Thailand: Homestay with Andaman Discoveries
Michael and I traveled to Thailand as part of our 2007 career break. The following is an excerpt from our travel blog.
Of all the places we would visit on this trip, the last place I thought Michael would be able to relate to the most was a small Muslim Village in Thailand. But surprisingly, he eased right into sleeping on a mattress on a floor under mosquito netting with roosters crowing at 2am, speaking a completely different language from anyone else around us, and feeding baby goats twice a day. But he easily compared it to consulting – traveling endlessly from one hotel to the next, needing to learn a new dialect or corporate speak, and understanding a new corporate environment and supporting it. Makes perfect sense.
Our stay in Tung Nang Dam was thanks to Andaman Discoveries – an offshoot of the North Andaman Tsunami Relief (NATR) organization. As their website states “we started by doing relief projects FOR community members, then we progressed to development projects WITH community members, now we are assisting with projects led BY community members.”
[singlepic=550,200,,,left]We were to stay four days/three nights in this small Muslim village, which consisted of just 35 homes and a population of 115. Even though Tung Nang Dam is protected by mangroves, (hence you can only access it by boat), and no homes or lives were lost during the tsunami, the fishermen lost their boats and livelihood and many fish farms were damaged beyond repair. And as part of the evolution of NATR “villagers decided that community-based tourism would allow them to generate additional income and support the community of their traditions, culture and lifestyle. Community-based tourism could fit into their lives, and not force them to sacrifice their traditional lifestyles for the sake of tourists.”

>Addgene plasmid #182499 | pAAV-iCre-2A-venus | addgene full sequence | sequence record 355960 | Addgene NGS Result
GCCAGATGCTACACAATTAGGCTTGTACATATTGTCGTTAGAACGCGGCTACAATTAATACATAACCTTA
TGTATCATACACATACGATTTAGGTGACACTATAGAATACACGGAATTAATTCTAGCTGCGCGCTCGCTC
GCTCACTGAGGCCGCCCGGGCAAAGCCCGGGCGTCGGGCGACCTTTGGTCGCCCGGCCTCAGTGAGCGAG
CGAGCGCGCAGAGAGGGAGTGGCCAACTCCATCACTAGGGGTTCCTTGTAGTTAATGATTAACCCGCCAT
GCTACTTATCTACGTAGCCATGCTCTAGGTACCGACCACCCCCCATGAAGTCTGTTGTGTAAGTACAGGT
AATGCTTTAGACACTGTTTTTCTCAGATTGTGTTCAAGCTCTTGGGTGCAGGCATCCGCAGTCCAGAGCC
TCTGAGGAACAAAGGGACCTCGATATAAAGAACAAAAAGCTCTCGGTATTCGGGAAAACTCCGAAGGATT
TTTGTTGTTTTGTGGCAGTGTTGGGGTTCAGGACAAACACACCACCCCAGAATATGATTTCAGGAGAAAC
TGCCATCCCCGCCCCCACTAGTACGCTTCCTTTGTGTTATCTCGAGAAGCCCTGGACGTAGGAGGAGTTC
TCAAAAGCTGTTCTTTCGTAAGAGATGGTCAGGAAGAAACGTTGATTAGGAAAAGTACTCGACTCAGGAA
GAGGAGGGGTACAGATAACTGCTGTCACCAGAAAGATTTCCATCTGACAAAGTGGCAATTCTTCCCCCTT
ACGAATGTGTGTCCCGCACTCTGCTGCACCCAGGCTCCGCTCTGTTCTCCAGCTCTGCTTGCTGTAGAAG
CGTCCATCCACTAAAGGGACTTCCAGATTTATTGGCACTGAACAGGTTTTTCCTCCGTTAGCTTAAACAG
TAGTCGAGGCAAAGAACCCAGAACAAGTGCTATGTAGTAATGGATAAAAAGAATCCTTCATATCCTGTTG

Our host, P’Noi, and her family were the perfect hosts for this experience. P’Noi was part of the NATR seven-month vocational training program that focused on using tourism as a tool for community development; cultural, environmental and adventure-based guiding methods; first aid and safety training; English language and computer skills; small business management and entrepreneurial training; and hospitality and travel planning skills.
[singlepic=506,225,,,right]One of P’Noi’s projects was an orchid conservation farm. Orchids in Tung Nang Dam are becoming increasingly rare, as they are popular decorations for homes and restaurants. Over-harvesting by mainland people has become a big problem in the jungles of the village. P’Noi has developed a program of incubating orchid cuttings on her farm and transplanting them to the jungle once they are mature. In addition, volunteers add their names, hometowns and date of planting on a plaque next to the orchid in hopes of dissuading people from cutting them. We did our part by planting cuttings in coconut planters with hopes of them returning to the jungle in the future. We also went on a jungle trek to fertilize those orchids that have been returned.
P’Noi and her family also had a goat farm, so every afternoon we would help shepherd them into their homes for the night as well as feeding the baby goats by bottle. Michael quickly took to this chore and had a few favorite kids that would nip at his feet for more. Another cultural activity that P’Noi shared with us was cooking. She shared with us how to make the Thai equivalent of a small pancake, guided us in cooking a seafood lunch, and even grilled oysters on a fire with her brothers.
[singlepic=521,200,,,left]Of course the activities were just a side to the actual experience of living within a completely different environment, learning to communicate in broken Thai and sign language, and placing ourselves out of our comfort zone. But as much as we struggled in this new environment, the fact that these people, who come from a very shy culture and have to learn much more in order to accommodate us, opened up their homes and lives to us was extremely humbling.